By Shelbe Bearstail
There are a few different programs available around the area that are part of the fight against losing the languages forever. Each program has a different approach, one of them is the Maagarishda Language Nest. Their approach is towards the younger generation, the project supports the development of a preschool/childcare immersion center for the purpose of developing new speakers and to assist language instructors/elders in valuable experience working with young children for the purpose of learning a second language. They will follow the “learn by doing” with language immersion that entails conversational learning rather than direct instruction methods. Best
“The goal of the Maagarishda Learning Nest is to create new learners by developing and accessing critical knowledge and experience in successful operations and practices of a preschool immersion program.”
Left to right: Nora Packineau(Maagarishda Language Nest Director), Marilyn DeYoung and Bernadine Youngbird
practices for early childhood learning will be explored and utilized to enhance the immersion activities. Bernadine Young bird spoke about how in 2013 the NHS (Nueta Hidatsa Sahnish) Language Board began the journey of creating an awareness of the dying language. In 2015, the board approached the tribe for assistance and the loss of language was declared a state of emergency. MHA Survival and Sovereignty Resolution was established (see the MHA Nation Legislative Delaration and the two governing resolutions related to this article). A few of the board members kept meeting in order to brainstorm and exchange ideas on ways to approach the community with preserving the language. They then came up with the idea of teaching toddlers and young school aged children with the help of their families.
The parents of the children will be utilized as support and reinforcement in their child’s language acquisition. Parents will be committed to learning and supporting their child throughout. The parents will be expected to attend necessary meetings and receive training and support to foster and at home language environment. Ongoing training and professional development will be provided to all instructors, elders and participants as appropriate for the success of Maagarishda Language Nest.
On July 12th through July 16th 2021, an Immersion Training Workshop took place at the Interpretive Center located in New Town ND. The instructor’s name is Na’ilima Gaison from “Ke Kula o Nawahiokalani’ Opu Hawaiian Language Immersion School.” Which is the longest standing Immersion School today. Na’ilima was very informative, yet at the same time made learning fun. He reminded me of the same sense of humor that many of us Native Americans have, that “Native” humor. One thing he said that instilled in me was: “Don’t get wrapped up in what you know, get wrapped up in how you are going to give life to it.” This pertains to the languages, what you know as in knowing a few years here and there, then giving life to it would be to be able to engage in conversation with one another.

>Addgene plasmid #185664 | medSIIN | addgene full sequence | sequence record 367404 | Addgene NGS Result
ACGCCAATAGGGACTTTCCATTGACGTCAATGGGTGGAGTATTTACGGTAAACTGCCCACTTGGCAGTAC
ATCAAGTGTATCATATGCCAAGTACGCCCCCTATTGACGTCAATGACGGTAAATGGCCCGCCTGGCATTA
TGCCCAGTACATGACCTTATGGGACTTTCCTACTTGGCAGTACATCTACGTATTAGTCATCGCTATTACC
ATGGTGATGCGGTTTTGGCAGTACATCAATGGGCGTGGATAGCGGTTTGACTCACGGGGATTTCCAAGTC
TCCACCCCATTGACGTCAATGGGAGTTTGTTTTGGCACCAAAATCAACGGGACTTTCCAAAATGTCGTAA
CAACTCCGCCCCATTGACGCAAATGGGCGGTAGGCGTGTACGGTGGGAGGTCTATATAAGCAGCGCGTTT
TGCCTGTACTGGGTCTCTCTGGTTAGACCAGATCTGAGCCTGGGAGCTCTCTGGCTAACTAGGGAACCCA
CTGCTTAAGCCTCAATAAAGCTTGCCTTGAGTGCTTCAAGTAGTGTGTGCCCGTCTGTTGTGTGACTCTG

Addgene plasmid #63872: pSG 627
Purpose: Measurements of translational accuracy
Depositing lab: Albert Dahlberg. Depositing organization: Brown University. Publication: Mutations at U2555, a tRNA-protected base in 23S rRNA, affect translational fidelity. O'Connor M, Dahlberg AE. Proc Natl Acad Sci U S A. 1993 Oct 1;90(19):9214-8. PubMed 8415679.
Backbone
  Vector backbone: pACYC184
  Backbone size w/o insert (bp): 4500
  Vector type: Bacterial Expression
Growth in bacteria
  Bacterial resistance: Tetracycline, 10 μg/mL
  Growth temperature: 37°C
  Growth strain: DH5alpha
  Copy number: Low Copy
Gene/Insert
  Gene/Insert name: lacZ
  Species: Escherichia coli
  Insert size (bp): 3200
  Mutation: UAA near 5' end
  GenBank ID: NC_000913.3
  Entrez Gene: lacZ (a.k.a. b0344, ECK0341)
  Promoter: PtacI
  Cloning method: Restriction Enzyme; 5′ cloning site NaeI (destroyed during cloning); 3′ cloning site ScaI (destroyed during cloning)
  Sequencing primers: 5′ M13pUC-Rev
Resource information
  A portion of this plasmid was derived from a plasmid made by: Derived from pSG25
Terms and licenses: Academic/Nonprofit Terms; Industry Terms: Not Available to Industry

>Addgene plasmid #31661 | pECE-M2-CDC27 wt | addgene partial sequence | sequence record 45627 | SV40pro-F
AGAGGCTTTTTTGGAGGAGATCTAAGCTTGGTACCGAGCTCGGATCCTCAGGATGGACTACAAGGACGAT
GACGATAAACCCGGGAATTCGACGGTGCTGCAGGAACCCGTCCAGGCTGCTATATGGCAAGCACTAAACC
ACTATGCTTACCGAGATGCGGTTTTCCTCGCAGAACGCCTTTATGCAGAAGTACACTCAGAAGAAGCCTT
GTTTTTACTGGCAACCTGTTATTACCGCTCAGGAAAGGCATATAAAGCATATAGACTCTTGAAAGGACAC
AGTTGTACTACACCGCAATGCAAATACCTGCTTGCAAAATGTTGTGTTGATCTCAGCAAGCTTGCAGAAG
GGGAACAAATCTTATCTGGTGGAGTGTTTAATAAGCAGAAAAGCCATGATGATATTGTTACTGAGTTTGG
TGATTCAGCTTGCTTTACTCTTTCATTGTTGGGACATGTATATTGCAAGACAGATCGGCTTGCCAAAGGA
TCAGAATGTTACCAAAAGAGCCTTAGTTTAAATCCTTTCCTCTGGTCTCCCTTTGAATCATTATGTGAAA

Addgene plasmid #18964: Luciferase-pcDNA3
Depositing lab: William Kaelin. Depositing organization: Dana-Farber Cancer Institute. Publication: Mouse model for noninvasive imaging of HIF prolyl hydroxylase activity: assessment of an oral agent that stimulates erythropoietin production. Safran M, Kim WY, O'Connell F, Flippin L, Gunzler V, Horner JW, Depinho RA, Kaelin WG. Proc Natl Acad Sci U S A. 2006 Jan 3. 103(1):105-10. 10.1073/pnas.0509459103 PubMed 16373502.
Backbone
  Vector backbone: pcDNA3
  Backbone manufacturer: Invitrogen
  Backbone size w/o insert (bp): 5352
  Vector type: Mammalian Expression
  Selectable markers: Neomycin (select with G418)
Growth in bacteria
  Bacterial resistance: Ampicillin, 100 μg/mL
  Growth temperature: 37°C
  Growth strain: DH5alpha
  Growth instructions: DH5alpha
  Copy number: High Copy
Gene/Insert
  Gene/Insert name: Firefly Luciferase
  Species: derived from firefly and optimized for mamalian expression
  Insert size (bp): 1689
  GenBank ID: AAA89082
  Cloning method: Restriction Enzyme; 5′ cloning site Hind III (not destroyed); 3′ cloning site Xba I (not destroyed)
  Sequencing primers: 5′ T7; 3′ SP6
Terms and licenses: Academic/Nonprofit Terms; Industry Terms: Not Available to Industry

I met with Tony Lonefight and Judith Danks to get their perspective on things. They were both participants at the workshop which was put on and organized by Nora Packineau of the Maagarishda Language Nest. Tony and Judith work for the culture and language department for the Three Affiliated Tribes. I asked Tony what language programs are around to teach the TAT languages. “The Maagarishda Language Nest is ran by Nora Packineau, she fought for it. There is the culture and language department, there are teachers in Mandaree, 2 in new town and one in White shield. The college also teaches the three languages. The Mandaree segment Lila Gwin does an adult language learning program via zoom, trying to get it out into the community. When I think about language revitalization, it’s like combating drug abuse. You can’t attack them in one single way, we would love it to be as easy as here is how you do it and the language is revitalized. In my eyes all the approaches with the language are important, we are all trying to infuse the language at different levels.” At the workshop Na’ilima spoke about how engaging the community in the language preservation efforts is important. Judith stated how it would be nice if the council had everyone tune into a zoom meeting to learn the language, during a work day.
Tony Lonefight: “Having a community to learn with and grow with amongst speaking the languages is really important. It doesn’t exist right now. It won’t happen overnight, but if we keep working at it, then we can teach each other.”
Na’ilima brought in some ideas from Hawaii and left behind a ray of hope for the future of the Mandan, Hidatsa and Arikara people, by sharing how his people were able to preserve their language and keep it alive and thriving. Stay tuned, and keep a lookout for any upcoming language events in the community.